Poets on Sports

Because It Comes Right At You Does Not Mean It Comes To Save You

By Justin Carter

In Zachary Schomburg’s poem “Because It Comes Right At You Does Not Mean It Comes To Save You,” a boat comes directly at the speaker & his father. Do you think it has come to save us, the speaker says to his father. Well, it is coming right at us, the father says to the son. This poem makes me think of the Houston Astros, circa 2010-2013, & our reliance on a (hopefully) strengthened farm team.

We continually have “can’t-miss” prospects heading to the majors. In some cases (Jason Castro, Jared Cosart) the prospects come directly at us & do their best to save us. In other cases, though, the prospects function in much the same way as the boat in Schomburg’s poem. They come to the majors. We say to our fathers they are here to save us. At the last moment, just as the boat in Schomburg’s poem refuses to stop for the speaker, the players fail to save us.

I’m not arguing against the idea that the best way to save the Houston Astros is to tear the team to pieces, let youth rise from the ashes. Houston trading Carlos Lee, Hunter Pence, Michael Bourn, & Lance Berkman was the right move for the team’s future. Still— there’s a sense of helplessness that comes along with this process. In Schomburg’s poem, the boat does not stop for the characters. It splits them, leaves an icy rivulet between the speaker & the father, leaves the father face down in the ice.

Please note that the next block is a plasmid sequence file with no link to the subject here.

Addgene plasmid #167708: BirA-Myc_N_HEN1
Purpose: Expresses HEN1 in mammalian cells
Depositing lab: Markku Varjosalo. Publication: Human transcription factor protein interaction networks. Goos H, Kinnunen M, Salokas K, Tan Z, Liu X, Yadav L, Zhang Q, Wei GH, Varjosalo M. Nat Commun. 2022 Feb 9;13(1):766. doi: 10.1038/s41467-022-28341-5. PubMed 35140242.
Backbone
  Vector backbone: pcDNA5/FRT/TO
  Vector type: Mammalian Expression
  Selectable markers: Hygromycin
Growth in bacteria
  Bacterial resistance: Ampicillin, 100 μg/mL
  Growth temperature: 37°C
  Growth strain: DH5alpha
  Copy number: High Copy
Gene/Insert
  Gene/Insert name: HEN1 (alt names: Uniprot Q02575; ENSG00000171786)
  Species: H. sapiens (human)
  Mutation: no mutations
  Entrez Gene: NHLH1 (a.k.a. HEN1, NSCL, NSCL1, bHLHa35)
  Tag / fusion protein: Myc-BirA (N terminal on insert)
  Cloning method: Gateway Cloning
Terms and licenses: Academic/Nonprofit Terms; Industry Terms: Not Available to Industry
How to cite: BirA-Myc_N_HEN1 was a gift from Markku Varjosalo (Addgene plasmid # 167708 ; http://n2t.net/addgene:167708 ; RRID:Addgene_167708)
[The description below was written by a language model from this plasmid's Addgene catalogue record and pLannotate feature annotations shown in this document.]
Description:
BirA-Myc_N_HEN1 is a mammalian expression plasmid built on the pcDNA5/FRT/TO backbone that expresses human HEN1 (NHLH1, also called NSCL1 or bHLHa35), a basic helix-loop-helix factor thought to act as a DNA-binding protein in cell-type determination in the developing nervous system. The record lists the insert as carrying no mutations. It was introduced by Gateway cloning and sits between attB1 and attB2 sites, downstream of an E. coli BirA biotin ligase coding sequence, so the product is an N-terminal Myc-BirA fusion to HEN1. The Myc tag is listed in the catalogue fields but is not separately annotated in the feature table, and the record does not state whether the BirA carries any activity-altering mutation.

As an Astros fan, this current rebuilding process (maybe on of the largest top-to-bottom rebuilds in baseball history for a team that doesn’t play in Miami) leaves us afraid that we’ll be that father— face down, our breath gone.

Enough of the metaphor, though. Let’s look at a few of the recent “can’t miss”ers that seem to have missed:

J.A. Happ: Happ was the second major piece (along with Jonathan Villar) of the trade that sent Roy Oswalt to the Phillies. Oswalt played well in his year & a half with the Phillie, while Happ…well, Happ looked good the season he was acquired, then put up a high ERA & a negative WAR in his second season. Happ was shipped to Toronto as part of a package for more youngsters.

Jordan Lyles: Lyles was only twenty when he got to Houston & some people thought he’d turn into a top of the rotation starter for the ‘Stros. Baseball Prospectus ranked him the #42 prospect in baseball in 2011. What’s happened? Lyles has an ERA of over five in each of his three seasons with Houston &, for those looking for proof from the metrics, Lyles career line looks like this: -2.4 career WAR & -54 career Runs Above Average. Can Lyles career be salvaged? Maybe in the bullpen, but he doesn’t look like a player that will stick around the rotation.

Brett Wallace: The jury is still out on Wallace, but mostly only because the Astros just won’t stop giving him playing time. Wallace finally hit double figures in homers this season, but he’s still a negative WAR player. Wallace was expected to be a long term replacement for Berkman at first base. Instead? Houston has to hope Jonathan Singleton can come up next season & take over.

Will the Astros end up like the father in Schomburg’s poem? Not likely, with a strong batch of minor leaguers coming up over the next year. They won’t all work out, though. After three straight 100-loss seasons, we’ve started to lose faith in ever being saved. Each ship that passes us without pausing is another blow to our hopes for rescue.